Friday June 21, 2019
As the 60th anniversary of the Mini approaches, we will be featuring blogs on the many facets of its story – including the version aimed at the “Jet Set” of bygone days. You can just imagine such a vehicle being driven by Cary Grant or Sophie Loren through St. Tropez to Hôtel Byblos or being transported on the decks of a millionaire’s yacht.
Just listen to Peter Sarstedt’s Where Do You Go To (My Lovely)? and you will have an accurate impression of the target market of the Mini Beach Car.
When was the Mini Beach Car first introduced?
The “Rivera Buggy”, as it was sometimes known at the British Motor Corporation, was created by Dick Burzi as a rival to the likes of the Fiat 500 “Jolly”. BMC trialled one model based on the Riley Elf/Wolseley Hornet – Alec Issigonis used it for the press launch of the Cooper in 1961, and it was discovered nine years ago by the Mini enthusiast John Reymondos in an Athens scrapyard.
The majority utilised the standard car, with the side panels removed to facilitate “ natural air conditioning”. The A and C pillars supported the spot-welded roof, and there were stylish - if not very inviting-looking – seats.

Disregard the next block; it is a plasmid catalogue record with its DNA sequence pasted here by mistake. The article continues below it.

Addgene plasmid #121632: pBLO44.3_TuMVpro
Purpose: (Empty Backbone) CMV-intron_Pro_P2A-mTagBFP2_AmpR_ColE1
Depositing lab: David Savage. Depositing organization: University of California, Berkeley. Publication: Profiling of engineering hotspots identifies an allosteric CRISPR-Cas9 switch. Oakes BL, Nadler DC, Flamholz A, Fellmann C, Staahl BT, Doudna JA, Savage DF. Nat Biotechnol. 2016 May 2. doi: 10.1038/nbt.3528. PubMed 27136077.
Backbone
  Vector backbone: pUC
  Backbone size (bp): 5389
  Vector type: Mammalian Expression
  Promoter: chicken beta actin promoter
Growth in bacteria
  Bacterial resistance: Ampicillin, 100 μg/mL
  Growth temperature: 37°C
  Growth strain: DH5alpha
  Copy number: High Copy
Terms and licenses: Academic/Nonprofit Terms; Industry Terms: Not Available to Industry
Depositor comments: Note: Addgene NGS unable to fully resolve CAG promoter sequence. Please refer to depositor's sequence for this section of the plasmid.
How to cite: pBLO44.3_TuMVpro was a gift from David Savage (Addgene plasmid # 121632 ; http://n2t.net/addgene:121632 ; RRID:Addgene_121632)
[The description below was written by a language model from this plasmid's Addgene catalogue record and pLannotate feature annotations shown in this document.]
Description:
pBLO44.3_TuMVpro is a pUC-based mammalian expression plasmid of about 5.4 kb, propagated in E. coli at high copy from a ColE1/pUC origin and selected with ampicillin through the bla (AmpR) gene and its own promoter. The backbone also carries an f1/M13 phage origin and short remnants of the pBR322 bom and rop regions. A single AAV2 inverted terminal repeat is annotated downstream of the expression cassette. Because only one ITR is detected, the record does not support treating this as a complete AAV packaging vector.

How many Mini Beach Cars were built?
Between 14 and 20 vehicles appear to have been constructed between late 1961 and March of 1962, and 13 LHD cars went shipped to the USA to publicise the North American market Mini. One example was employed as a courtesy car to convey VIP guests around the Longbridge plants.
There was also an RHD version – 442 FON. Bob notes ‘it was built in 1961 in the South Experimental Department at Longbridge’ and registered in April 1962 as a “Morris Mini”.
The PR department deployed the Beach Car, and for a short period, it was even used by HM The Queen at Windsor Castle. In 1965 the Beach Mini was sent to Amsterdam where it transported HRH Princess Margaret and Lord Snowdon during “British Week”. After its return to Longbridge, the Mini was rebadged as an Austin, but by then the Moke occupied the Beach Car’s intended market.
How did Bob become the owner of a Mini Beach Car?
Bob joined the Corporation in 1965 as an apprentice, and he recalls that after the BMC/Leyland merger ‘they started scraping a lot of prototype cars’; fortunately, the Beach Car ‘was hidden down one of the tunnels at Longbridge’. His father was ‘the foreman in the South Experimental Department and a friend of Alex Issigonis’.
The great man gave his permission for the Beach Car to be sold to Mr. Hart senior, for a price of £130 in November of 1968. Mr. Hart junior was also able to buy ‘a trimmed twin-engine Moke bodyshell for just £7 10s – but that is another story.’
Of course, the Beach Car was never designed for regular use in the UK.. Bob remarks that the wicker seating is useful for keeping the occupants in place – a vital point given the lack of doors - and of course there is no heater. But with a Mini of such innate glamour, who cares about such minor issues as the British weather?